At Work, Gen Z Sets High Expectations and Enforces Them Through Social Media
For years, Millennials were the punchline of generational workplace jokes – responsible for job hopping, the demise of cubicles, and nap pods. They have since grown up and are now hiring Gen Z employees. Gen Z is putting its own stamp on the workplace – seeking out shorter and more flexible workweeks, prioritizing mental health, and signing off emails with emojis.
The pandemic and the rise of TikTok changed much of what we thought Gen Z would be. In a post-pandemic world, how has Gen Z transformed work as we know it?
Here are 5 things you should know about Gen Z at work:
- They aren’t afraid to uphold high expectations. According to Deloitte’s “Welcome to Generation Z” report, Gen Z has distinct preferences when it comes to work – to be in an industry that they interact with regularly, to lean into individuality over team collaboration, to want good pay more than personal fulfillment, and to have different opportunities available within the safety of a stable work environment. They want to work at organizations that reflect their values. Only 19% of Gen Z would work for a company that does not share their values and two-thirds believe a company’s values are more important than its leader, found research by LEWIS.
- They want to be “multihyphenates” to diversify their skillsets. In addition to making many jobs much more flexible, the pandemic inspired Gen Z to rethink their careers and develop new skills outside of work. They want to be “multihyphenates” who combine multiple professions or skills into a unique identity. The future of work calls for diverging skill sets rather than siloed ones, and Gen Z workers are prepping to be “Renaissance figures” with a variety of talents, interests, and knowledge bases that keep them competitive in the workforce. A recent LinkedIn study found that 76% of Gen Z workers who planned to find a different job in the next 6 months wanted more opportunities to learn new skills and gain expertise.
- They communicate their workplace boundaries through social media. “I do not dream of labor” is Gen Z’s call to arms. Coined on Twitter in 2019, this phrase was popularized on TikTok. Gen Z sees work as an act of financial necessity, not a basis for identity. They do good work but limit it to their job description and set hours. On TikTok, Gen Z makes their boundaries clear and spreads their work philosophy, using their everyday lives as content to inspire others – positive and negative experiences alike. Despite being new to the workforce, they’re unafraid to call out their employers online when things go wrong. With heightened levels of fatigue, burnout, and general dissatisfaction with their jobs during the pandemic, young people air their workplace grievances on the internet, often to viral acclaim.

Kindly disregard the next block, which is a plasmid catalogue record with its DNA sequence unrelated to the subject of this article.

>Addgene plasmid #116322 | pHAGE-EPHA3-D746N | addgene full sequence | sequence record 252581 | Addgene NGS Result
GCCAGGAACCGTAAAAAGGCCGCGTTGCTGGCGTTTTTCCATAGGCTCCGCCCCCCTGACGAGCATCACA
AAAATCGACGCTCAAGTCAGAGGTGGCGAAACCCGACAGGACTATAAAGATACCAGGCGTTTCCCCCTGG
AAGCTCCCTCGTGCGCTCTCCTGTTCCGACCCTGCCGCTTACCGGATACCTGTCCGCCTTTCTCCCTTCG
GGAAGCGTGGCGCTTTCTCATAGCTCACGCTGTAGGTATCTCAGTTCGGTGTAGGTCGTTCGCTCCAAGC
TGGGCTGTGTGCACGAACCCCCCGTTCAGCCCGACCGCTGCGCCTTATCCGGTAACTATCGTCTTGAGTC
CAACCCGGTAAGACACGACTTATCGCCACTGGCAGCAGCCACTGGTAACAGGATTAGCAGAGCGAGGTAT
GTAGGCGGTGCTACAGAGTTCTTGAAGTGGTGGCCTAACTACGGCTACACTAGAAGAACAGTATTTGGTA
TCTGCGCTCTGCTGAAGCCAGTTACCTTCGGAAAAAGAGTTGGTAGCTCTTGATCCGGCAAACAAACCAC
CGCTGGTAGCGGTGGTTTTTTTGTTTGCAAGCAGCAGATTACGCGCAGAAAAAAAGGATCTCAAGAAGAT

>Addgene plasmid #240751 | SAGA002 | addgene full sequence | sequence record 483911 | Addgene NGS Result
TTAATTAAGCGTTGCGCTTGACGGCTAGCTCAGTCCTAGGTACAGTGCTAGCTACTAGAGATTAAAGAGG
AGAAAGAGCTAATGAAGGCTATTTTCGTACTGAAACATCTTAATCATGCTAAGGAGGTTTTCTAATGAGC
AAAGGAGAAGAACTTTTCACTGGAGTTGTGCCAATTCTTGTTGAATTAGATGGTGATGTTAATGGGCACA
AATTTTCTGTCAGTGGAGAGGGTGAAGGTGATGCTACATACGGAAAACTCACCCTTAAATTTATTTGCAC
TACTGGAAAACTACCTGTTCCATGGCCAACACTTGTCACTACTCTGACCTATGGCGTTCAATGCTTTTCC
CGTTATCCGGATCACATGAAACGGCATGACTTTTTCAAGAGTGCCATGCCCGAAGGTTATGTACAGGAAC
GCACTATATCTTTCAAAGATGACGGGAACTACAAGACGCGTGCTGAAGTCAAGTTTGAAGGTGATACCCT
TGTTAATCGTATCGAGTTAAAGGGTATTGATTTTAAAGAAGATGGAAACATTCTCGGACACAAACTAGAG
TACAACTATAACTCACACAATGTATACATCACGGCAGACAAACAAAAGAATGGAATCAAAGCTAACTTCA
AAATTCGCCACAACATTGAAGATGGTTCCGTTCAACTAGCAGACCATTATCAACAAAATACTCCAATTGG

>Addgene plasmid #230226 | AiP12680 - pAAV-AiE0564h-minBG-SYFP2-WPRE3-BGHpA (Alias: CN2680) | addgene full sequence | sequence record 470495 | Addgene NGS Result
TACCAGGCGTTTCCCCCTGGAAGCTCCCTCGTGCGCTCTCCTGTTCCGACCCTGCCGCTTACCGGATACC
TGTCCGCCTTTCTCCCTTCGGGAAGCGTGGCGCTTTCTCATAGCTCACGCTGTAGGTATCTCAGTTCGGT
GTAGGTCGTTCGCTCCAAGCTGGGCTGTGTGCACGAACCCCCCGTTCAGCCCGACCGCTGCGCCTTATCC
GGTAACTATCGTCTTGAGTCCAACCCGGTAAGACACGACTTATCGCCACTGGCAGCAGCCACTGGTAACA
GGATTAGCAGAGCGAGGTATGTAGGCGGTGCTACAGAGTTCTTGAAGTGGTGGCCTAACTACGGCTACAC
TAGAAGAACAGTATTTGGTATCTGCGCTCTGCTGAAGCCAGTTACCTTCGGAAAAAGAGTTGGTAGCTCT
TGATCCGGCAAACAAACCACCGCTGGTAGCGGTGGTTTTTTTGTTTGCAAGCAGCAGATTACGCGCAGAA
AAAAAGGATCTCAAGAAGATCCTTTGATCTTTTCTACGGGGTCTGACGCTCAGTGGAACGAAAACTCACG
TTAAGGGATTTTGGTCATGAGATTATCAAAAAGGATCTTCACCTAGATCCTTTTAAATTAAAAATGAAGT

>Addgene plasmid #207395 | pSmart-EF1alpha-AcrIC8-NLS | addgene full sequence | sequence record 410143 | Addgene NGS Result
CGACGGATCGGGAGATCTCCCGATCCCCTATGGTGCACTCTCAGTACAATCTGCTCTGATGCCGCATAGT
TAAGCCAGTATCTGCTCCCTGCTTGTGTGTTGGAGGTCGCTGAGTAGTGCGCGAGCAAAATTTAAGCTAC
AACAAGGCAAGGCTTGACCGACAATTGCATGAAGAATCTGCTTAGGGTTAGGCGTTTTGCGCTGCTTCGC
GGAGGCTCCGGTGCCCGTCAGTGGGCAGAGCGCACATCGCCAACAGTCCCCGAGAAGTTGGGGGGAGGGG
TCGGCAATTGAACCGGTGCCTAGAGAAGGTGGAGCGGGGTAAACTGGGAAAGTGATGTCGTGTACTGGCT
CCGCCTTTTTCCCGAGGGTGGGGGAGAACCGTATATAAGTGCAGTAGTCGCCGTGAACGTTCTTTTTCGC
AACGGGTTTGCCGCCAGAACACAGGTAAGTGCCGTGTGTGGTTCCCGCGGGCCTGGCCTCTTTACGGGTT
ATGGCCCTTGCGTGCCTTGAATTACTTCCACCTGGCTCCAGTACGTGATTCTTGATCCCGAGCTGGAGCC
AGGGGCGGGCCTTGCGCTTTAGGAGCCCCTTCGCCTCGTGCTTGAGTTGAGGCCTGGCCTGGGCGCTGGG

- Feelings of anti-capitalism and nihilism are changing their perspective of work. To a growing degree, Gen Z doesn’t feel served by capitalism. They increasingly turn to nihilism to navigate modern life, wondering what the point is of preparing for the future as climate change worsens and wealth inequality widens. Vocal in their distrust of institutions and employers, Gen Z is exploring money-making in novel ways that emphasize short-term gains over longer-term pains. Because the future looks so precarious, they see that everything, including their careers, might be fleeting – and they’re learning to be okay with that possibility.
- They view the tech industry as a saving grace – but it might not be. Gen Z grew up thinking of tech industry jobs as crowning achievements. Some young people, inspired by the TikTok trend #QuitTok, are leaving undesirable jobs to devote more time to learning skills like data analysis, coding, and project management that will help them transition to the tech field. Meanwhile, overvaluation in the stock market has left many tech companies in financial trouble, leading to hiring freezes and mass layoffs. With the possibility that tech is past its peak, it’s up for debate whether tech industry jobs will continue to be Gen Z’s gold standard or if they will set their sights elsewhere.
In the past, workers felt lucky to have a job. Gen Z flips that sentiment on its head and believes that companies are lucky to have them. After watching so many companies lay off workers during the pandemic, Gen Z workers don’t expect jobs to last long-term. They refuse to be treated poorly and will jump jobs until they find the right fit. They believe that a stressful environment is a problem for employers to solve, not for them to endure. They bring their authenticity to work with them. They are entrepreneurial, independent thinkers who especially love responsibilities that allow them to inject passion and creativity into a project.